3 ways Mel Watt could cause housing crash 2.0
New FHFA director's policy shift could push us back to 2007
Two days after he was sworn in as the new head of the Federal Housing Finance Agency, Mel Watt effectively fired a salvo across the bow of private capital when he announced that he is delaying plans for a 10-bps hike in guarantee fees for all mortgages securitized by Fannie Mae and Freddie Mac.
Watt also put a hold on a planned update to the g-fee grid and the elimination of the upfront 25 basis point adverse market fee this year.
The hikes, which were part of the ongoing series of steps by outgoing FHFA head Ed DeMarco to attract private capital back into market, could still be implemented but Watt has already signaled he plans a more activist agenda.
That could lead the mortgage market back down the road to conditions seen in 2006, says Ed Pinto, resident fellow and co-director of the American Enterprise Institute’s International Center on Housing Risk.
"(Watt) is obviously going to be an activist director which means he’s going to use the full extent of his congressionally delegated authority to implement things like the Housing Trust Fund," Pinto said. "My expectation will be that he will strengthen the affordable housing mandates, which he has unfettered authority to do. Those are the same mandates that got us into trouble when they were exercised (at the U.S. Department of Housing and Urban Development.)"
"I believe his policies will slow down the flow of private capital in the $10 trillion mortgage market," Pinto added.
Jim Bruce, a contrarian investor and the filmmaker behind the new documentary “Money for Nothing: Inside the Federal Reserve,” says he is likewise worried that he sees a lot of the same factors in play now that were first experienced back in 2007, and Watt’s policies could exasperate the situation.
"My big concern is that in some ways, but not all, the Fed has returned us to 2007 – assets of all kinds including home prices are rising rapidly – but what made the housing bubble so unique is it was built on such shaky foundations," Bruce said. "It’s hard to gauge where we’re at right now – but the feedback loop is in place. In general real estate seems to be moving where we were before crash."
Like Pinto, he worries that Watt will drive for more policies – well-intended to help lower income buyers get into homes – and will ironically drive up home prices and make mortgage-backed securities more risky.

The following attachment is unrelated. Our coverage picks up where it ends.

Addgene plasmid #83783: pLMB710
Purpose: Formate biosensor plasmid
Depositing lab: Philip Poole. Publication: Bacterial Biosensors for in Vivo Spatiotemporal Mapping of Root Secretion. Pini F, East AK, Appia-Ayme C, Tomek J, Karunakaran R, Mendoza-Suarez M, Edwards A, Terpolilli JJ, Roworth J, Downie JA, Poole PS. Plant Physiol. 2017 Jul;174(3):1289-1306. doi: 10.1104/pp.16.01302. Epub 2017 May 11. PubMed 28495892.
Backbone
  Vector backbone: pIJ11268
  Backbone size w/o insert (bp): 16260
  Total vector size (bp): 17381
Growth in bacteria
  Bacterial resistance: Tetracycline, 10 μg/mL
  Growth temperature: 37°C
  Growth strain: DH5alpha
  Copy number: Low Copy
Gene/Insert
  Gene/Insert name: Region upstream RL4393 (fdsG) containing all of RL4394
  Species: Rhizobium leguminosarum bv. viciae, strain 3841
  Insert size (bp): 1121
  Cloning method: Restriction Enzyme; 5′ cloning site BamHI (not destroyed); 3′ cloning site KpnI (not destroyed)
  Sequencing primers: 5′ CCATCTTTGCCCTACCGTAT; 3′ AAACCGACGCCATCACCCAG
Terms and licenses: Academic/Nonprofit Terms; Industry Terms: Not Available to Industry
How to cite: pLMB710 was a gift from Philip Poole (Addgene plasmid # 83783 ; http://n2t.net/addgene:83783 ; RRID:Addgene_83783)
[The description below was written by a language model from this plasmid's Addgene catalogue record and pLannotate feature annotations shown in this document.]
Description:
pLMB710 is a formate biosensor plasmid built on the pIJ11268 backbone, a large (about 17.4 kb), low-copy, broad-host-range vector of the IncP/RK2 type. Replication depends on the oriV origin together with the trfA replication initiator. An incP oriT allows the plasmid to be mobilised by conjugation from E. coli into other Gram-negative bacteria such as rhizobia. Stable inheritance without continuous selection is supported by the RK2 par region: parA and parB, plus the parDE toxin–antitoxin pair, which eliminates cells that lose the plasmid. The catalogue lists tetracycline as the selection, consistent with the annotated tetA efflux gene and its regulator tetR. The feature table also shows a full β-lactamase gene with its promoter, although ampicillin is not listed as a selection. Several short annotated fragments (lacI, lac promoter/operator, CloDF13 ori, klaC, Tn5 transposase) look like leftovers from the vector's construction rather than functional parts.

"Housing prices are rising far greater than income or inflation," Bruce said. "That’s not a good position."
DeMarco’s steps at FHFA toward normalization were prudent but deliberate. He announced his plans a year in advance and those steps were designed to reduce the size of Fannie Mae’s and Freddie Mac’s market share. In 2011, Congress passed statutory mandates that required Fannie and Freddie g-fees to meet certain standards sufficient to meet requirements for private investors. It is generally recognized that g-fees are well below that standard.
Another statutory mandate was that g-fees be priced on a risked-based basis meaning lower down payment loans had to carry their weight. The third statutory mandate was to eliminate the discrimination between small and large lenders that had nothing to do with anything but volume.
DeMarco was trying to get Fannie and Freddie to meet those mandates, Pinto said, but he sees that effort being abandoned.
"The tilt will be much more toward the affordable housing mandate portion so that there’s cross subsidies creeping back in, lower lending standards, and so on," Pinto said. "The effects are going to be tremendous. His leadership will bring a substantial change in direction that will return them back to same risk levels we saw before the crash. Already underwriting standards are much looser than they were in 1991-92."
The bottom line, according to Pinto?
"The two changes Watt will bring will destabilize the market – he will back Fannie and Freddie away from steps to bring in private capital and he’s going to expand the underwriting box to meet affordable housing goals," Pinto explained. "Stable housing markets depend on at least half of loans being low risk and we’re already slipping below that."
Ironically, keeping out private capital and pursuing “affordable housing” goals actually hurts homebuyers, especially those on the lower income scale.
"These policies put people in houses they can’t afford and jack up home prices," Pinto said. "The Federal Housing Administration showed that sound underwriting puts people in homes they can afford. All the efforts to expand underwriting hasn’t helped homeownership since the 1960s.
"Instead what we will see is Freddie and Fannie maintaining 70-80% market share, and they could stay in conservatorship for another five years. They’re already coming up on their sixth year already, and the exemption they have under the Consumer Finance Protection Board’s (CFPB) Qualified Mortgage (QM) rule increases that likelihood."